Departing Antioch College Interim President Matthew Derr was humbled by an outpouring of support from staff and supporters at a reception held in his honor last Thursday.

Antioch’s ‘white knight’ moves


“I am more invigorated by this today than I ever was — I have enjoyed this,” he said in an interview last week. “I’ve viewed my job as setting the platform for what will come next — now it’s up to Mark.”

At a college reception for Derr last week, college staff praised him for his patience, unswerving leadership and unflagging optimism in leading the revived institution in its first year as an independent college.

“It was his compassion to listen to all sides and make creative informed decisions,” that made Derr successful, according to Antioch’s chief financial officer Tom Brookey. “And he had a great vision for the college.”

Derr was also honored for his role in alumni negotiations to purchase the college from Antioch University, which culminated in a ceremony last fall in which Derr was handed the keys to the college.

To Derr, that moment was the most defining of his time at Antioch. Despite taking place in the fall, Derr remembers the event, which followed months of tense, behind-the-scenes negotiations, as being like a bright, sunny spring day.

“That was the key moment — it felt like a new and very exciting time,” Derr said.

Derr will continue to help Antioch gain accreditation and develop fundraising strategies from his new position at the Great Lakes College Association in Ann Arbor, Mich., where he will begin a two-year visiting fellowship. He will also apply to a higher education PhD program at the University of Michigan. But, he said, he is grateful for what was an unusual opportunity to develop a compelling educational model after the college was shut down by Antioch University in 2008.

“I would’ve avoided at all cost the calamity but [the closure] provided an unusual opportunity — institutions don’t get that opportunity,” Derr said. “I don’t know if what I’ll do in my professional life will be as exciting.”

In October, Derr received the Council for Advancement and Support of Education’s Executive Leadership Award, given annually to an education executive in the six-state district for his efforts saving the college from permanent closure and modeling outstanding advancement work, according to award administrator Teresa Exline in a statement.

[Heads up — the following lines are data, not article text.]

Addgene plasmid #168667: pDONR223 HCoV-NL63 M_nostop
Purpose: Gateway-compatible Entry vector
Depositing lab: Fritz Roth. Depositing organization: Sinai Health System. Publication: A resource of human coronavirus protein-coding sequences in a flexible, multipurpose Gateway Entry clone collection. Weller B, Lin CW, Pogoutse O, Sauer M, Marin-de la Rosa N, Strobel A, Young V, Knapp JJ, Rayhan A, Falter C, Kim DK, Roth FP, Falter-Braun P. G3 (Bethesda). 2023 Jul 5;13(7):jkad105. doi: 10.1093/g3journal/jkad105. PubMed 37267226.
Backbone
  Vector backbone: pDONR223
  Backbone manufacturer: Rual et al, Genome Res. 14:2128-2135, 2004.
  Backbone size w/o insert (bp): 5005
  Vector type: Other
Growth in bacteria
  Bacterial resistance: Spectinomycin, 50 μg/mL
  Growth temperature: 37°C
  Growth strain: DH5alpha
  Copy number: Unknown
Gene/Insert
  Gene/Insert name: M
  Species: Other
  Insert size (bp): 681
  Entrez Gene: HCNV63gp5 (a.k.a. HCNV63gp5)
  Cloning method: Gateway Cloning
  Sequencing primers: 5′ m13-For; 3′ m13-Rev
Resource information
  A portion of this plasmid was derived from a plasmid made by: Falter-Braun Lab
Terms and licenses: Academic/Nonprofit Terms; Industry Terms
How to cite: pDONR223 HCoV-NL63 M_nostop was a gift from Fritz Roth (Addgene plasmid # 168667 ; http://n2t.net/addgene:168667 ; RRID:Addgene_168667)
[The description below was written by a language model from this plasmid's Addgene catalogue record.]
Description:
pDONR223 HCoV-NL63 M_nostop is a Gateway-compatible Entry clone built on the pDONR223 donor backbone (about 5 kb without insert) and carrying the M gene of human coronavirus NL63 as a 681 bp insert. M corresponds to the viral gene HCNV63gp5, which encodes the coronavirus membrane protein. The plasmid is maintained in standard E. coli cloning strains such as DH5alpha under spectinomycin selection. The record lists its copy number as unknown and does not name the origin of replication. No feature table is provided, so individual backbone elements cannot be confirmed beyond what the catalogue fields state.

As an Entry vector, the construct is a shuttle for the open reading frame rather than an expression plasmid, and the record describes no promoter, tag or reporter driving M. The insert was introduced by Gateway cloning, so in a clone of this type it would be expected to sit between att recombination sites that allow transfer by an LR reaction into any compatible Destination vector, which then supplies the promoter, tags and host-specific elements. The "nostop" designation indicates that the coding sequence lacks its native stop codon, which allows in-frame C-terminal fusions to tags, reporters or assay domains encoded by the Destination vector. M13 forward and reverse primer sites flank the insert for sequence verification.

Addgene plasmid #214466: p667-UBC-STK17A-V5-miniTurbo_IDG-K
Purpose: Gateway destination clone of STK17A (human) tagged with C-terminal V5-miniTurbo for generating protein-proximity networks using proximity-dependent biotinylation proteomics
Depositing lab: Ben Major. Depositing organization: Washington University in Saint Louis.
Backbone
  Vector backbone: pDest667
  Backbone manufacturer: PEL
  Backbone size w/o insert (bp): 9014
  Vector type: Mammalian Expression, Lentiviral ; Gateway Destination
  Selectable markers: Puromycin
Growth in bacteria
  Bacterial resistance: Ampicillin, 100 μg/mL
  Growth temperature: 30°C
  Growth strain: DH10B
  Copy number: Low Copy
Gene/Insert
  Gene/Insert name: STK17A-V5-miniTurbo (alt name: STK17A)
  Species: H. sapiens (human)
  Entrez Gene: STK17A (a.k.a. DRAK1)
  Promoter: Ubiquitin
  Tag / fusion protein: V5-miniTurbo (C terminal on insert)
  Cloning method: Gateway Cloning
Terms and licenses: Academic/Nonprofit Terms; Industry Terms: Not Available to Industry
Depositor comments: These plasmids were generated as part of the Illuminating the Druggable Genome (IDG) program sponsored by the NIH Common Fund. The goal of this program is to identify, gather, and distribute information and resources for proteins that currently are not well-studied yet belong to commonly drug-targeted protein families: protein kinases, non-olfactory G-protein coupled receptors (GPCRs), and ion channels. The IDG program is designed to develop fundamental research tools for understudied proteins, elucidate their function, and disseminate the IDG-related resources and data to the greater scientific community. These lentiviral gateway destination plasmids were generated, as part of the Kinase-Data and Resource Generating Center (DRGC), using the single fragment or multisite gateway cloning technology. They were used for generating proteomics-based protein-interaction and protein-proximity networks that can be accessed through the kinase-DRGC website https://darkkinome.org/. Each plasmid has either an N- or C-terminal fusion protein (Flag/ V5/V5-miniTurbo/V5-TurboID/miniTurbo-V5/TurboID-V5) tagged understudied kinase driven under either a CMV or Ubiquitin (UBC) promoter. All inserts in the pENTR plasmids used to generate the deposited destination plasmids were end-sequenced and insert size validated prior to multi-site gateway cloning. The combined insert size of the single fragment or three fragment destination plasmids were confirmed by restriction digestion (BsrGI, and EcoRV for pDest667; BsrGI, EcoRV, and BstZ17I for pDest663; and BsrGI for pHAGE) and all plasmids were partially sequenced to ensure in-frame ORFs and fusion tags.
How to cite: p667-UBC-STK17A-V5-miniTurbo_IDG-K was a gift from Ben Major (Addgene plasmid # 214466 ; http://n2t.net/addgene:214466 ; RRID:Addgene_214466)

Derr started working for the college in summer 2007 after he sent an e-mail to the alumni board offering to help with fundraising. With a fitting background in education and advancement, Derr began as a volunteer before leaving his job as vice-president of advancement at the Boston Conservatory to work full-time at the college, first as chief transition officer and later as interim president, a position he held for 12 months. In that time, the college went from having no electricity or gas service to over 45 employees, millions of dollars in donations and a plan to reopen to students next fall.

It was his persistence, patience, diplomacy and passion for the Antioch model, Derr said, which helped him successfully negotiate the alumni’s purchase of the college and, over the last year, begin to rebuild the college’s programs, curriculum and campus.

“One thing that proved to be important was the willingness to make difficult choices and the patience to see the outcome,” Derr said. “I have seen myself as a facilitator to negotiate and create the prospect for a future we can all be proud of.”

At the reception, held last Thursday at Herndon Gallery in South Hall, Derr was commended by college staff for everything from his e-mail responsiveness and bowties to his hands-on style and loyalty to his employees.

“He knew this place like the back of his hand,” said communication director Gariot Louima. “It wasn’t just a business to him — it was a place of love and his employees felt that.”

“He was loyal to the employees,” Brookey said. “He has a very caring attitude and he isn’t a reactionary person —he would think before he responded.”

College staff and community supporters also sang a version of the alma mater lauding Derr —“You fought the fight with strength forthright/Some call you Antioch’s white knight.”

Having secured the campus and solidified alumni support, Derr said he is leaving Roosevelt in a good position to continue the college’s revival. Derr is not just hopeful that the college’s reopening will be successful, but certain. Derr also said he looks forward to Roosevelt’s tenure as president.

“I feel good about handing off the presidency,” Derr said. “Mark is intense, smart, witty and I genuinely like him. I’m excited as an alum for him to represent the college.”

As he prepares for the next stage in his career, Derr reflected on his most prized accomplishment as the simple fact that the college continues to survive.

“I’m most proud of the fact that we’re here,” he said. “In any other context that would be glib, but that we were able to move the institution forward speaks to the skill and motivation of the Antioch community.”

A community reception honoring Derr will be in January or February.